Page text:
Romantic drive to a dead end
By Stephanie Merry
Friday, August 24, 2012
“Hit and Run” might be a middling romantic comedy, if it weren’t for those pesky chase scenes. Or it could be a decent action movie, if only the engine-revving weren’t derailed by the intermittent saccharine schmoopiness. Instead, it feels like writer, co-director and star Dax Shepard has unleashed some kind of freakish Franken-film on movie-goers.
Mixing up incongruous elements can work, of course; there’s a reason peanut butter and jelly are a lunchtime staple. But “Hit and Run” feels so lazily thrown together. It’s as if Shepard stumbled over to the fridge to concoct a breakfast smoothie and just grabbed whatever was closest to the door. Peaches, pickles, milk and mayonnaise? Toss it all in the blender.
Shepard plays Charlie Bronson, a bedraggled, drawling man under witness protection, who lives in the middle of nowhere with his professor girlfriend Annie (real-life fiance Kristen Bell). While Annie has no ambitions for a better job, as that would mean leaving her marooned boyfriend, her boss insists she interview for a dream position in Los Angeles. The only kink is that L.A. is the hometown of the criminals who have it out for Charlie.
But devoted boyfriend that he is, Charlie breaks out his souped-up Lincoln Continental and chauffeurs his girlfriend to her interview and toward a potentially life-threatening scenario. Hot on their heels are Randy (Tom Arnold) -- the trigger-happy numskull charged with protecting Charlie -- and Annie’s vengeful ex, Gil, played by Michael Rosenbaum. Also entering the mix are the bank robbers Charlie has been evading for four years, including Alex (a dreadlocked Bradley Cooper) and Neve (Joy Bryant).
In terms of humor, the punchlines often feel either uninspired or downright distasteful. On the less offensive end of the spectrum, the gags include an orgy with what appears to be octogenarians and a sweaty, bumbling, coffee-stained Tom Arnold. Some editor should have stepped in, however, when jokes about prison rape popped up in the script. And a sight gag in which a couple of small children are endangered of being hit by either a runaway minivan or haphazardly shot bullets seems like a non-starter.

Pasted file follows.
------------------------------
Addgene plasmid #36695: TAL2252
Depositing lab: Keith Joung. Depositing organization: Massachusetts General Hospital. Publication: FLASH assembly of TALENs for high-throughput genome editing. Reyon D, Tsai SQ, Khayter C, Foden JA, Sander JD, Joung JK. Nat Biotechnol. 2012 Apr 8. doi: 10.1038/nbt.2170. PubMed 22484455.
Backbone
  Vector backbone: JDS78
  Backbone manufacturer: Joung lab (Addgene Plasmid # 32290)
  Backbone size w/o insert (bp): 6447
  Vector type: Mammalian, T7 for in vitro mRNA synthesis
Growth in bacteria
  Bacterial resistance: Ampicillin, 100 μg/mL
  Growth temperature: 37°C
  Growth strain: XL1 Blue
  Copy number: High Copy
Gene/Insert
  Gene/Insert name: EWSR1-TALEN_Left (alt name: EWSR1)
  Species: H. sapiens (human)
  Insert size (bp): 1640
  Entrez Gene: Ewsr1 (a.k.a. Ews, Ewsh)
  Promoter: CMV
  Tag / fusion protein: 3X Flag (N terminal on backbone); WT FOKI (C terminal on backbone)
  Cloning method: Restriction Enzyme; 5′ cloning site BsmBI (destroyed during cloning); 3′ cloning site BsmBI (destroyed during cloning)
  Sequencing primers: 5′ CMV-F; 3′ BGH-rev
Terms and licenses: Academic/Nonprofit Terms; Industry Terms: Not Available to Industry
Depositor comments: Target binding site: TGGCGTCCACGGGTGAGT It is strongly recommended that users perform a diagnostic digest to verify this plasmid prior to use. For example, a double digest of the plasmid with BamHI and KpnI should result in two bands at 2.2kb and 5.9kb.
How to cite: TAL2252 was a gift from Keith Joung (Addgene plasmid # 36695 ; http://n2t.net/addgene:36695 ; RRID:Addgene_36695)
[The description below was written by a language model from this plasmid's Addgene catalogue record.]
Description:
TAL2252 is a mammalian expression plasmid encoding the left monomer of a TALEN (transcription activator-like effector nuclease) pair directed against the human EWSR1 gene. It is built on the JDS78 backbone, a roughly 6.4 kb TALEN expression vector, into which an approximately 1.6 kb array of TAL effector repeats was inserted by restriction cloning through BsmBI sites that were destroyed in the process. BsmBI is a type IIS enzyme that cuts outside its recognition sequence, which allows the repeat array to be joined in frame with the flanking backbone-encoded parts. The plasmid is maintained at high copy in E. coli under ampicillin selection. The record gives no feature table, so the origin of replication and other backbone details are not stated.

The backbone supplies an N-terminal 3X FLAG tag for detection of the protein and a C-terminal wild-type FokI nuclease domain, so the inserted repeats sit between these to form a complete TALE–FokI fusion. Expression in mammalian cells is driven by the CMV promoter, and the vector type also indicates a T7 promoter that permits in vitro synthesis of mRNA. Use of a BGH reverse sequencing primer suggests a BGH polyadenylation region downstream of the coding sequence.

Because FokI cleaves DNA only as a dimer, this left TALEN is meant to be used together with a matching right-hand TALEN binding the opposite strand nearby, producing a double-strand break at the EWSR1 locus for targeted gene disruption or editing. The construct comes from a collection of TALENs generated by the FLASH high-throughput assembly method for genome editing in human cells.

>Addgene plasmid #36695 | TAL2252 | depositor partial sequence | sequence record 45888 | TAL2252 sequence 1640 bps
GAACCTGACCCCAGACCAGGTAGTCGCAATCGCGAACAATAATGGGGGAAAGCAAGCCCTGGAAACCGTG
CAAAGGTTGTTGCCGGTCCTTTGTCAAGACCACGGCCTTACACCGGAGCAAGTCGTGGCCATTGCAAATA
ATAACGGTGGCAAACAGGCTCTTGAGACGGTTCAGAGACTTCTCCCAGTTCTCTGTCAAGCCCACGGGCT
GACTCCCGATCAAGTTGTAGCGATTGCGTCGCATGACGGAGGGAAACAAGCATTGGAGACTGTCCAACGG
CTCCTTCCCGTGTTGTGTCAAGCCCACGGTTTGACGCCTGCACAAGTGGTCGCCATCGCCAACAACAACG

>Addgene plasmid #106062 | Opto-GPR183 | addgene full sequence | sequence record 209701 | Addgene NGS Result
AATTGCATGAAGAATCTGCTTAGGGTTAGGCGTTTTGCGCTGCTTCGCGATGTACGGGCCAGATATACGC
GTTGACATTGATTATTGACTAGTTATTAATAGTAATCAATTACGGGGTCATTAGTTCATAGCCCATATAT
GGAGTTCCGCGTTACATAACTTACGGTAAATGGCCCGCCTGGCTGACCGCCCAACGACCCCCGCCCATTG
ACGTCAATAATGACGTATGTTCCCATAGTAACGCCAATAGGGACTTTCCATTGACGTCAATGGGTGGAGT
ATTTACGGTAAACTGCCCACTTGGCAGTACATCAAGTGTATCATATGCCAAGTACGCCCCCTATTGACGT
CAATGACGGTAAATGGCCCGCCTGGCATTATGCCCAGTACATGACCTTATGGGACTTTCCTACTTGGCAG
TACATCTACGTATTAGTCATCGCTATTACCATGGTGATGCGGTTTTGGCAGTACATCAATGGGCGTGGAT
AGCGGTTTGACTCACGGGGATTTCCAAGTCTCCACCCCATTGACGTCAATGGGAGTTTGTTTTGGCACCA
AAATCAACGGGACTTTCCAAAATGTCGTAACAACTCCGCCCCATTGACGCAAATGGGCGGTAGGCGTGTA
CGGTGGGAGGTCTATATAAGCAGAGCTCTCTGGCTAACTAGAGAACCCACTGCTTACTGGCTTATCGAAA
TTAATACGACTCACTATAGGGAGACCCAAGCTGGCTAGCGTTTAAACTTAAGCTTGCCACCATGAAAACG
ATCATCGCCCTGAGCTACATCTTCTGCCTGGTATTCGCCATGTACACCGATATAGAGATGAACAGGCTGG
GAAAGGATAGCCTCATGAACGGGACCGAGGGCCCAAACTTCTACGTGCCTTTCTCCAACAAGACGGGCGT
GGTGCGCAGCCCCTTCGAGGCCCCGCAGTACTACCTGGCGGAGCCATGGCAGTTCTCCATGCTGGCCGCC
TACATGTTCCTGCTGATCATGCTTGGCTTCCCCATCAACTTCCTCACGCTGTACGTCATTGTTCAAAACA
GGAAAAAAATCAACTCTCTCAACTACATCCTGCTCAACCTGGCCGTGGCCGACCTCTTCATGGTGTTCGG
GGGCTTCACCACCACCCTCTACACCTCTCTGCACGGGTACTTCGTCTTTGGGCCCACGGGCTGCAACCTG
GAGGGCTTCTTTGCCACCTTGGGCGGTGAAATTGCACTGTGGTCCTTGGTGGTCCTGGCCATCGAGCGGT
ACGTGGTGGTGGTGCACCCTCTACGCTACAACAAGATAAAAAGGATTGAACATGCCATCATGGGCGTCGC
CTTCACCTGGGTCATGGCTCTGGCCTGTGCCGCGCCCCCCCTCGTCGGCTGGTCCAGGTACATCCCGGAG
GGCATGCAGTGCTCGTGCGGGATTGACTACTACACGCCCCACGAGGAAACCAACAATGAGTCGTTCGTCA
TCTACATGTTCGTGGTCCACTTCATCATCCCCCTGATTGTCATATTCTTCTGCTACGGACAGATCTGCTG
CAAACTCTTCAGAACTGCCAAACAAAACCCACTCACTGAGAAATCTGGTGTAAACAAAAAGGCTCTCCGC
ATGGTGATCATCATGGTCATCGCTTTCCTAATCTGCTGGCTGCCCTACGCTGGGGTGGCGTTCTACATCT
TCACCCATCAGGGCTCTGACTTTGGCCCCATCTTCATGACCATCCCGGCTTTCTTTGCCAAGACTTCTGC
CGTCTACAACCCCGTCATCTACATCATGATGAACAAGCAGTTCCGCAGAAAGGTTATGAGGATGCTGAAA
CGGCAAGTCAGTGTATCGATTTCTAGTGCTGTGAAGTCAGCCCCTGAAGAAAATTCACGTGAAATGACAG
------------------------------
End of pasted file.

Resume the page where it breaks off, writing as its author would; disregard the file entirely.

The chemistry between Shepard and Bell should have been a snap, given that the pair are actually together. But their scenes were some of the most problematic. With the exception of a rather sweet introduction in which Charlie gives Annie an early morning pep talk in preparation for a big day, the couple’s repartee consists of putting each other down (Charlie often jokes that Annie is fat and ugly), mindless and sentimental compliments or twitch-inducing whining about how one betrayed the other. There’s no wit and no passion and certainly no indication that the relationship can survive outside the vacuum of Nowhere, U.S.A.
There are a few inspired bits, including one slow-motion sequence in which Charlie revs his engine, flaunting his car’s full power to a slowed-down version of the song “Pure Imagination” from 1971’s “Willy Wonka & the Chocolate Factory.” Meanwhile, Jess Rowland, who practically steals the show as a gay police officer schooling his partner on the finer points of a Grindr-like app, could teach the rest of the players a thing or two about comic timing.
Then again, there’s only so much an actor can do with lifeless dialogue. It’s hard to blame the cast for looking less than committed; they all realized too late that Shepard created a monster.
Contains nudity, violence and crude language.